Grainline Scout Tee

This make is all about the fabric for me – it is a gorgeous soft viscose that I brought on sale at John Lewis a couple of years ago. Back then I didn’t yet appreciate the value of a good quality fabric and even at half price this was the most expensive fabric I’d brought at that time so I only purchased a metre. I dutifully prewashed it as soon as I got home, but then it was left sitting in my stash as I didn’t feel confident enough to do it justice.

A few more successful makes under my belt and it was time for this to come out of the stash. Having only a metre meant I couldn’t use my go to top pattern the Sewaholic Belcarra (I need 1.25 metres for that) but thought it would be good to try something different anyway!

Grainline Scout Tee

Enter the Grainline Scout Tee. I’d only heard good things about this pattern from my friend Caroline – check out seven of her Scout Tees that she wore this year for one week one pattern here. Her day five Scout is actually the same fabric in a different colour way so I knew this pattern would be a good choice! Also, I was keen to try another woven top without darts for a design that doesn’t break up the pattern of the fabric (not that it would matter much with this abstract print!) and it is one less thing to worry about when fitting the garment.

Grainline Scout Tee

My bust measurement would put me at a size 8 but I went for size 10 since I have broad shoulders and didn’t want to make a toile. I also lengthened the top a bit since I’m tall. I’m pretty happy with the fit of this in the soft flowing fabric, but think it would be too boxy for me in a stiffer fabric.

Grainline Scout Tee side view

It is my first Grainline pattern and got on fine with the instructions (although this is quite a simple make so not much of a test). One thing to take note of is that the seam allowance is half an inch rather than the usual 5/8. I wanted to use french seams and found the smaller seam allowance a bit tricky for this on the shoulder seams as I don’t have a quarter inch foot. So for the side seams I decided to make it a bit easier on myself and sewed a 5/8 seam allowance, given there was plenty of ease and I’d sized up this wasn’t a problem.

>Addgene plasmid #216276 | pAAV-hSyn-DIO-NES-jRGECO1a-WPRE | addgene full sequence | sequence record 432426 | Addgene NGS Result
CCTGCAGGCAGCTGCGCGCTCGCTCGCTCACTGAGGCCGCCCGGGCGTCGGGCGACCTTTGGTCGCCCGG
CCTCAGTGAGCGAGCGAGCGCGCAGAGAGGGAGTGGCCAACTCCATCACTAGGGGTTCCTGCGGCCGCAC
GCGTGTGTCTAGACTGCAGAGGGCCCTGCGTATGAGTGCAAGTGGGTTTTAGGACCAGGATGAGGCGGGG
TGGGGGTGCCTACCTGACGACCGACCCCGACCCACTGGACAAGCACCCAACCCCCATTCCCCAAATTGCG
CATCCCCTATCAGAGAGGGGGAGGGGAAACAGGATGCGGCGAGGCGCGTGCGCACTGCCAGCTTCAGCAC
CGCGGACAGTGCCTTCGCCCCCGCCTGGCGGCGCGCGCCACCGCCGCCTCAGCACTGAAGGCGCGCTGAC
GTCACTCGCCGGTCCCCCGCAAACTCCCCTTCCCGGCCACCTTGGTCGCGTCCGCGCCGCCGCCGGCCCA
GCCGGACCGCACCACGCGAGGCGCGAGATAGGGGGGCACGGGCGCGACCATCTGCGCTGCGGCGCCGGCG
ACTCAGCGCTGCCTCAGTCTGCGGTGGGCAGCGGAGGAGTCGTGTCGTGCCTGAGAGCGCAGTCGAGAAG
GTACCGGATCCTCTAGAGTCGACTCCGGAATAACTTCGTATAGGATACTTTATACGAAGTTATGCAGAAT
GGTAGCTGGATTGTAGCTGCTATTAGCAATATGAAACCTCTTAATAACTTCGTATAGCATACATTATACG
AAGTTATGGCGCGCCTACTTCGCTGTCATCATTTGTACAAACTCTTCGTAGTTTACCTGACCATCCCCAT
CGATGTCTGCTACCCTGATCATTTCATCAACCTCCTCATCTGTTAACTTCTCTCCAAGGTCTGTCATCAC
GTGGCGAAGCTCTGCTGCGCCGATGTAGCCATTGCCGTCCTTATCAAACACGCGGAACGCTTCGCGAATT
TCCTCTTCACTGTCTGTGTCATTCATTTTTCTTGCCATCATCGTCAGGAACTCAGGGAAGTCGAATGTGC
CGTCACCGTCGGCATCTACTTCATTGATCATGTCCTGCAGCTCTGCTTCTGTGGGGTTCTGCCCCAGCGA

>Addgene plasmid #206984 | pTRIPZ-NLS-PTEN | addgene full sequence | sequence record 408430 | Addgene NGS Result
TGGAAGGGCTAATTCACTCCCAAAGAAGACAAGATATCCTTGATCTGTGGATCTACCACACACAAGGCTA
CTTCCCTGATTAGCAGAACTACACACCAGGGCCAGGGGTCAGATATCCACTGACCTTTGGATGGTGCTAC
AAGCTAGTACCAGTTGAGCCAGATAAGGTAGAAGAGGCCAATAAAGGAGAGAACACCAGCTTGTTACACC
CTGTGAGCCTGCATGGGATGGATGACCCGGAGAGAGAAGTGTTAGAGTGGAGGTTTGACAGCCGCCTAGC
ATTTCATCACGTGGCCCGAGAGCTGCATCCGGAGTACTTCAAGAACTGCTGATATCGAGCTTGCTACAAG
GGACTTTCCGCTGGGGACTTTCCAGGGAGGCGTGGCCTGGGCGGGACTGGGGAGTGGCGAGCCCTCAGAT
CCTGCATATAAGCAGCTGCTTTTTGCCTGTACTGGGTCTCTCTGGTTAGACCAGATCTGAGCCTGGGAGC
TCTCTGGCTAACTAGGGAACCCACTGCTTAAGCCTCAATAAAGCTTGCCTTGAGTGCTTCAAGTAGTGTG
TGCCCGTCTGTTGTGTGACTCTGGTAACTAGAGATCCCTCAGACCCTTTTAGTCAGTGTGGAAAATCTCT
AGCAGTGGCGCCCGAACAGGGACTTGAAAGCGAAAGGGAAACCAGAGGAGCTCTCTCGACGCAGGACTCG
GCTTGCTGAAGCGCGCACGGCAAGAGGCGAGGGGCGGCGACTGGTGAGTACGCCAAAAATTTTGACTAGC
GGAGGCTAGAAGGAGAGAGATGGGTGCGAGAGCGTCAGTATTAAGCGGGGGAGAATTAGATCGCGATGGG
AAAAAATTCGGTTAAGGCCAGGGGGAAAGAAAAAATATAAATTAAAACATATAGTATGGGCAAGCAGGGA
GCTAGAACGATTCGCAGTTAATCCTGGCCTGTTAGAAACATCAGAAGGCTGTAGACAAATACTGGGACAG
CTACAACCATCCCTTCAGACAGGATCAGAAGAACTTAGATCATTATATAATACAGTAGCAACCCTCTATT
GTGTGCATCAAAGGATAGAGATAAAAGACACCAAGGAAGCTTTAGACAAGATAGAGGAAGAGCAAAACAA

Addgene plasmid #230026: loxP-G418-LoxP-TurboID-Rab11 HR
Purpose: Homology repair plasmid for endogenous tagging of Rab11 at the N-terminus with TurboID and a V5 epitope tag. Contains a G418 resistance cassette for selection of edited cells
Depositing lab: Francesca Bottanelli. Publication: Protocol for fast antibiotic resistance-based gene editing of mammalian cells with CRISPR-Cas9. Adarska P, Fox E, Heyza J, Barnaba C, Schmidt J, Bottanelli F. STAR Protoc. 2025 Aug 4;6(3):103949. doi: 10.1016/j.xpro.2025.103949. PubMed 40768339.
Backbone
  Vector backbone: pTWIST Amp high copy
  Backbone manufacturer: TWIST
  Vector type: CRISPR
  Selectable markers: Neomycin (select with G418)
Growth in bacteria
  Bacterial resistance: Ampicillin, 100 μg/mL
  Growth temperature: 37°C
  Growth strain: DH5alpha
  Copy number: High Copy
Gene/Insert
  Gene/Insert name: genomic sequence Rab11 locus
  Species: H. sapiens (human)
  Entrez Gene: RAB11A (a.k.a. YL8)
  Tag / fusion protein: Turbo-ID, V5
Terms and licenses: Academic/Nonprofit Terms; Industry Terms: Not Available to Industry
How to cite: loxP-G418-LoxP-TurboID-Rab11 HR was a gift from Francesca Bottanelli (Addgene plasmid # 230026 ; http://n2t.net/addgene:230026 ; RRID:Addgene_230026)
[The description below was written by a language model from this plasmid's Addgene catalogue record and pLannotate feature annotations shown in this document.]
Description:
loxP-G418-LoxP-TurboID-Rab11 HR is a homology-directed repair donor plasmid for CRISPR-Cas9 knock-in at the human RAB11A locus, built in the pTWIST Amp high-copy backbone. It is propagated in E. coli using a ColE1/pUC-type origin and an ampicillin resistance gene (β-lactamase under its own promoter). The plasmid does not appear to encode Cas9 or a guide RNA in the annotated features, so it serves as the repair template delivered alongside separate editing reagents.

With the flowing fabric and smaller seam/hem allowances I also found the neckline and sleeve hem a bit tricky to sew up neatly so next time I’ll probably use slightly wider allowances there to make it quicker to sew.

Grainline Scout Tee back view

Overall I’m very happy with this make and it has been worn quite a lot already! I love the print and the bright colours and even though it is a basic design think the quality of the fabric really steps it up so this top can be easily dressed up as well as down. Also I have been totally convinced that it is worth paying a bit more for good quality fabric as it makes this such a joy to wear!

Grainline Scout Tee

8 thoughts on “Grainline Scout Tee

  1. Yeah for the Scout Tee! I had the same problem with the seam allowance on the neckline on my first few – I ended up drafting a slightly wider neck bias strip to make it easier to sew. Your top looks lovely and I agree the quality of the fabric really makes a difference! That John Lewis sale was a good one.

    1. I’m glad to hear I’m not the only one who struggled with the neckline, will definitely cut a wider bias strip next time! I might try it out in a knit fabric since that worked well for you!

  2. The drape on this top is gorgeous – much more blouse than T-shirt. I’ve never really been inspired to make this pattern, but you’ve just convinced me to add it to my list (in viscose!)

    1. Yeah, although the shape is very much T-shirt I feel quite put together when I wear this! Given the lack of darts and minimal seams I think this top would be great if you have a (drapey!) fabric with a pattern that you want to show off as the design would not distract from the pattern.

      1. *Rummages through stash…* Nope. But I don’t need much persuasion to go fabric shopping – although it’ll have to wait until the New Year if I’m to complete my stash diet successfully!

  3. Super top, agree that decent fabric is worth the extra pennies, the drape makes this top so lovely, I made a muslin ages ago but in an old duvet cover in a muslin but hated it, maybe it’s because there was no drape, just an unflattering boxy sack, need to dig it back out!

    1. Yeah, I think the success of this top is very much down to the fabric and its drape. I’m actually quite glad I didn’t bother with a muslin for this one as it probably would have put me off too! Hope you have more success if you try a different fabric.